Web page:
The views expressed are those of the author and are not necessarily those of Scientific American.



At the heart of the matter is a long-brewing reform of China’s collective forest tenure system, which since the 1950s has put control of plantations and second-growth forests under local governments known as village collectives. As explained in a 2009 report from the World Forest Institute (pdf), the state owns all forests in China but villages can allocate the right to use small plots within collective forests to individuals and households, who harvest them for timber, firewood, food and medicine, all of which are vital to rural livelihoods.

Unfortunately, the collective forest system is no longer in synch with China’s growing economy. The need for timber and paper has soared and state-owned forests (which are not under collective control) cannot keep up. For more than a decade China has been moving more of its logging operations into plantations instead of natural forests and importing more and more wood from other countries. About 50 percent of all lumber shipped worldwide is now destined for the Chinese market.

That leads us to the collective forest tenure reform. It will allow individuals to sell their forest-use rights to other private interests, a process that will allow large-scale commercialization in many parts of the country. The reform is currently a pilot project in 16 villages and could eventually affect 167 million hectares of forest in 20 provinces, including about 345,700 hectares of giant panda habitat representing 15 percent of the species’ current range. “This change puts these vital habitats potentially under threat from commercial logging, increased collection of firewood and non-timber forest products by outside enterprises, and other commercial development activities,” according to Russell Mittermeier, president of Conservation International and co-author of the letter in Science, in a prepared statement last week.

Most panda habitat is protected within 63 reserves, but Mittermeier and co-author Li Zhang, a scientist with Conservation International China, argue that the pandas outside those reserves could suffer under forestry reform. They propose extending China’s existing forest ecosystem compensation policy—which has already compensated farmers $100 billion to convert farmland into forestland since 2001—to conserve giant pandas in currently unprotected forest areas. An investment of $240 million, they say, would preserve that 15 percent of giant panda habitat that would be affected by forest reform, while about $2.25 billion would help increase panda populations nationwide to 40 percent above their current level of 1,600 animals. As Zhang writes, this extension of eco-compensation would fulfill “the intention of the forest reform to increase local economic benefits by buying back certain development rights from communities within panda habitat areas.” Mittermeier and Zhang are calling for either the Chinese government or “civil society” to make these investments.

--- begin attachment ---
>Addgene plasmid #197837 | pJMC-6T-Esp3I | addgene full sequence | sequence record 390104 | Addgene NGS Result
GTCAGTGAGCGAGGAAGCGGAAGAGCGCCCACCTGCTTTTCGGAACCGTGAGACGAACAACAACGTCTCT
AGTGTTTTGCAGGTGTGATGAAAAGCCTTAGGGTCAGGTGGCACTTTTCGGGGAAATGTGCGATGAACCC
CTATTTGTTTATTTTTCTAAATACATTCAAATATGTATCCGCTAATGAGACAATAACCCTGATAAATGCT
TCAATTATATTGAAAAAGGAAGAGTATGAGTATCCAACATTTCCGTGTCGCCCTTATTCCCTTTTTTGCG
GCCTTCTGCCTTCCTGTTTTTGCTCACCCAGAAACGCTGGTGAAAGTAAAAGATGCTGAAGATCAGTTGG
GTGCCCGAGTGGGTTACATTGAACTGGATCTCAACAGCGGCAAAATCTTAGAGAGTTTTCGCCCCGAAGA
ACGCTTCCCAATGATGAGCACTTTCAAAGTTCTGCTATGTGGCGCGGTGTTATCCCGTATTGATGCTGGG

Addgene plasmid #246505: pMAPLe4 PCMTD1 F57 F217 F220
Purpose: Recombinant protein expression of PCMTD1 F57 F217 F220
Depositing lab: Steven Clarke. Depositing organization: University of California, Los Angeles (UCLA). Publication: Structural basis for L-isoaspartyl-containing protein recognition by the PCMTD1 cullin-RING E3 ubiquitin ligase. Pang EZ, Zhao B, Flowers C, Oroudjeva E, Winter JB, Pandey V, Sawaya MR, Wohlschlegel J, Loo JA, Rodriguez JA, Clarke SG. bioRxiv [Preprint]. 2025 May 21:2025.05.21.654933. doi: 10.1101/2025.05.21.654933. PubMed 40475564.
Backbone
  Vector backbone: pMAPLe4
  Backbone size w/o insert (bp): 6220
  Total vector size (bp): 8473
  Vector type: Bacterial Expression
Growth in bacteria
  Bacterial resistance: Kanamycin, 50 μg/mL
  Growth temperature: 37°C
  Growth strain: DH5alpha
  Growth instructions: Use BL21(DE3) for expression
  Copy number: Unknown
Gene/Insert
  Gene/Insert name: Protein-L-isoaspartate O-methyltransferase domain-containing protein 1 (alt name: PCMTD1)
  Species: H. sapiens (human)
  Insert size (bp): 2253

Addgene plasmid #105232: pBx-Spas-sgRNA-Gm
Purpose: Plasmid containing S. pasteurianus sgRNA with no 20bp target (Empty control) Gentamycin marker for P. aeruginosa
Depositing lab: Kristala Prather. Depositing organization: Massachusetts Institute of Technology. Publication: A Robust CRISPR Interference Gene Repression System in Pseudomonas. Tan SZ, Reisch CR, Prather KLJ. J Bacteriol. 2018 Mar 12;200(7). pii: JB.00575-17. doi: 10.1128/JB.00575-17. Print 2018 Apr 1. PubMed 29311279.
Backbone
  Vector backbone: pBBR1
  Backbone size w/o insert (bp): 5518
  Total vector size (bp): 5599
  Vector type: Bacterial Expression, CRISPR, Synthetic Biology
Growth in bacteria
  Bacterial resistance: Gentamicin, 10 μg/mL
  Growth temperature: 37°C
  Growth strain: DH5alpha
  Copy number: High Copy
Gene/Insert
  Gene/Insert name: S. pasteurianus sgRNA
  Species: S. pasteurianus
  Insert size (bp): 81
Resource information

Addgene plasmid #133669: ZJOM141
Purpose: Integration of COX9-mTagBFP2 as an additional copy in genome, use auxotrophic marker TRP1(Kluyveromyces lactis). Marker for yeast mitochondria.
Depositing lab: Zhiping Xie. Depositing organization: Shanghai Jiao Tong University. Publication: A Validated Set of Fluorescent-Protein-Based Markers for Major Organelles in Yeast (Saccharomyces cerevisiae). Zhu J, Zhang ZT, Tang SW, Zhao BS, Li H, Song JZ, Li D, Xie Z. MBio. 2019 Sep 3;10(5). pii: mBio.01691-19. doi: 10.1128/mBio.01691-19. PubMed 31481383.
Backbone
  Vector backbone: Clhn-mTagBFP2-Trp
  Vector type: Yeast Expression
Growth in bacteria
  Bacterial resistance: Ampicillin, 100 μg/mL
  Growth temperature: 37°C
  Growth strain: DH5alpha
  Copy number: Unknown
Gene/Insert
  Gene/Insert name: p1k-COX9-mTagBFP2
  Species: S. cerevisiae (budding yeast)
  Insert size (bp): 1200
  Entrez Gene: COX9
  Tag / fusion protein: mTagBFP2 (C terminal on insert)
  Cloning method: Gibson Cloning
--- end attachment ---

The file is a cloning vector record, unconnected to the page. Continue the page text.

Forest reform has a lot going for it. It could help raise thousands of rural farmers out of poverty and it has actually already helped increase forest density in some regions, according to a report last year from Resources for the Future (RFF)—not a bad accomplishment when deforestation is such a problem worldwide. But RFF also predicts that reform will pose regulatory challenges due to decentralization and make it hard to enforce logging quotas, which could quickly reverse that trend.

Other concerns still exist about collective forest tenure reform, including the fear of deforestation and of exploitation of rural farmers. Jintao Xu, a professor at Peking University, discusses some of the risks in this video.

China has done an admirable job preserving giant pandas and has increased the species’s population by nearly 40 percent since the 1980s, but it would be a shame for this symbol of conservation to now suffer in the name of growing the Chinese economy.

Previously in Extinction Countdown:

Also by me:

Photo: A giant panda at the Wolong Panda Reserve, Sichuan province, China. By Kate Barrett, © Conservation International. Used with permission

John R. Platt About the Author: Twice a week, John Platt shines a light on endangered species from all over the globe, exploring not just why they are dying out but also what's being done to rescue them from oblivion. Follow on Twitter @johnrplatt.

The views expressed are those of the author and are not necessarily those of Scientific American.